Every experience in life, even the undesirable, is an opportunity from which to learn and grow. As an illuminating role model for generations to come, our patriarch, Jacob, in Genesis-Bereishis 32 taught us that worry and fear can be harnessed to generate positive, productive energy. As American Jews we have become increasingly concerned over recent acts of anti-Semitism. This Monday’s scare and 2-hour lockdown of our own Jewish Community Center certainly has brought those fears closer to home.
These hostile expressions of anti-Semitism remind us once again that those who are disturbed by our mere existence group us all together. Let us transform their message of hatred towards us by working hard to love one another among out local, national, and worldwide Jewish communities.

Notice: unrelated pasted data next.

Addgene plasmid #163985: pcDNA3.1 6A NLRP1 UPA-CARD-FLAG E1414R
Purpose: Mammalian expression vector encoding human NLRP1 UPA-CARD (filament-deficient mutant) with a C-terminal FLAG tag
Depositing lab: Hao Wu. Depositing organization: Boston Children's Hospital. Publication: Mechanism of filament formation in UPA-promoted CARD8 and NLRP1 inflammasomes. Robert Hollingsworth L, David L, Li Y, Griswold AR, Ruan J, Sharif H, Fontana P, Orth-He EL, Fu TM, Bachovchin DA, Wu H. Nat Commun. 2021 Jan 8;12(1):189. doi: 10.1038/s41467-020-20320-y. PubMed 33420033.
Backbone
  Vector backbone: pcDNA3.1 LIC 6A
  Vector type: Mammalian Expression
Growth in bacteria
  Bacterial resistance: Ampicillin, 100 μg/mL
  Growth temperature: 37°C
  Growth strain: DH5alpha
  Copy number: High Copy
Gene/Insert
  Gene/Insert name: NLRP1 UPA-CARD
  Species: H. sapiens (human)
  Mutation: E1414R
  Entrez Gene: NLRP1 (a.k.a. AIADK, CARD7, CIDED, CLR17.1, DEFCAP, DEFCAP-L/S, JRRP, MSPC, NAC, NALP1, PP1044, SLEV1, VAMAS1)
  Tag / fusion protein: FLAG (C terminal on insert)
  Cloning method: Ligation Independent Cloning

Of course threats to our safety and security are unnerving, but looking back at our centuries-long presence in America, we as Jews have never been targeted this way. Now, more than ever, we need to focus on and appreciate the blessings that America has bestowed upon us.
There have been times in Jewish history where it has appeared as though G-d’s presence may be missing. We as a people nevertheless have remained steadfast in our confidence that G-d cares and watches over us. That faith is the core message of Purim, which Jews all over the world will soon joyfully celebrate.
In this week’s Portion, G-d lovingly presents us with the commandment to build a sanctuary, “so that I may dwell among you.” G-d seeks to be close to us. It behooves us, especially in times like these, to bring ourselves closer to Him. If our relationship with G-d remains stagnant, then in a sense, we might be ignoring a message and missing an opportunity.